Productivity undermined by paying for dead weight


Big differences in the way that organisations in different sectors deal with poor performers have emerged from new research, with the public sector faring particularly badly.

New research by HR consultants Hay Group shows that fewer than half of employees in the manufacturing, telecom, healthcare and high tech industries - as well as in the public sector - believe their organisations adequately address poor performance.

This compares to more than half of those working in the pharmaceutical, retail, and insurance industries who believe that their employers are getting performance management right.

The public sector was rated worst for performance management by its own employees, fewer than four out of 10 of whom felt that their employer had put in place a fair system for evaluating individual performance. It was a similar story in financial services, manufacturing and telecoms.

The research, from Hay Insight, Hay Group's employee survey group, draws on data from approximately 1.2 million employees in over 400 organisations worldwide.

"When companies don't address issues with poor performers and continue to provide them with pay increases, companies send mixed messages to employees at all levels and risk turnover of their top performers," said Tom Agnew, a senior consultant with Hay Insight.

"Companies need to consider how much compensation dollars they are tying up in dead weight at the bottom of the performance scale. And if top performers don't receive the recognition they deserve, don't be surprised if they look elsewhere," he added.

The clear message from the research is that top performing companies believe that well-differentiated rewards - even forced ranking of employees - leads to better execution.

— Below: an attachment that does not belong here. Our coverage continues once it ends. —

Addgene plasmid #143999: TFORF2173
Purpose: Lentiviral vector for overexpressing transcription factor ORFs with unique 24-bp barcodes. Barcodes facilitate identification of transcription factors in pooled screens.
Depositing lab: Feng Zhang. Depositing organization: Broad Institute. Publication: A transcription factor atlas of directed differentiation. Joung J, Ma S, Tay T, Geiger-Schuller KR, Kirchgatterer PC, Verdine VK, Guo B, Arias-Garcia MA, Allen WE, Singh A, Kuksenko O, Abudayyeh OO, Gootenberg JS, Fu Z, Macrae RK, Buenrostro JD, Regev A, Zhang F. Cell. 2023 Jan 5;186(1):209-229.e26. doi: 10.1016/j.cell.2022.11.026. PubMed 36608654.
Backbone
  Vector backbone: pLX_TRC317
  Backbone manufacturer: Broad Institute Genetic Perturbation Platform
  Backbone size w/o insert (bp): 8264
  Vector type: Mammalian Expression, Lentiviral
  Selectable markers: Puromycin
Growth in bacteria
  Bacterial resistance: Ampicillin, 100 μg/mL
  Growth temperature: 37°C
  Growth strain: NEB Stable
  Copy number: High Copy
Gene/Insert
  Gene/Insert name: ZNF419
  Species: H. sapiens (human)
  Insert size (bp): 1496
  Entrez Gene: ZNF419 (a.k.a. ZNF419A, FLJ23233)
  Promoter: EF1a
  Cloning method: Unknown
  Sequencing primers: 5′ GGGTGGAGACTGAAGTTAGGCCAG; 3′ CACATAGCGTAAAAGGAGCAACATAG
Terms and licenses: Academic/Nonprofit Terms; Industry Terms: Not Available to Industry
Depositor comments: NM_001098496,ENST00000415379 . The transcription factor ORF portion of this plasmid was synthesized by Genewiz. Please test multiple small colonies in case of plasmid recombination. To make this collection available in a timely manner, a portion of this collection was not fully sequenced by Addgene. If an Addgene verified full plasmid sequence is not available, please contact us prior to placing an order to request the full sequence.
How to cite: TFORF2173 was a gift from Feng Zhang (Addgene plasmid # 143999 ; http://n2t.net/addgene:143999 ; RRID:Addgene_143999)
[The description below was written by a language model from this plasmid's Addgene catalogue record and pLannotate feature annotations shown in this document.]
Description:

Yet, at year-end, rather than confront poor performers with the bad news, many managers choose the path of least resistance, speeding through performance reviews and spreading merit pay out almost evenly - like "peanut butter."

However as a recent study of manufacturing operations on three continents by consultants Novations Group found, programmes aimed at managing employee performance can often fall foul of unforeseen cultural differences and taboos.

Asian societies, for example, place high value on hierarchy, tenure and experience and employees are unhappy with a performance system based on merit.

Nevertheless, the Hay research confirmed that even with tight budget constraints, many leading companies give above-average pay increases to top performers and provide nominal or no increases to those who do not perform adequately.

When combined with a sound performance management program, Agnew argues, reward programs can be effective in attracting and retaining the staff in a way that best supports organisations to grow their businesses.

Rigorous – and on-going - performance planning, coaching, assessment, and reward programs help ensure that a company's top people are motivated and engaged in the organisation, he said.

"Ideally, supervisors are having performance-related discussions throughout the year. This should be an ongoing dialogue so that there should be no surprises regarding the employees evaluation and bonus."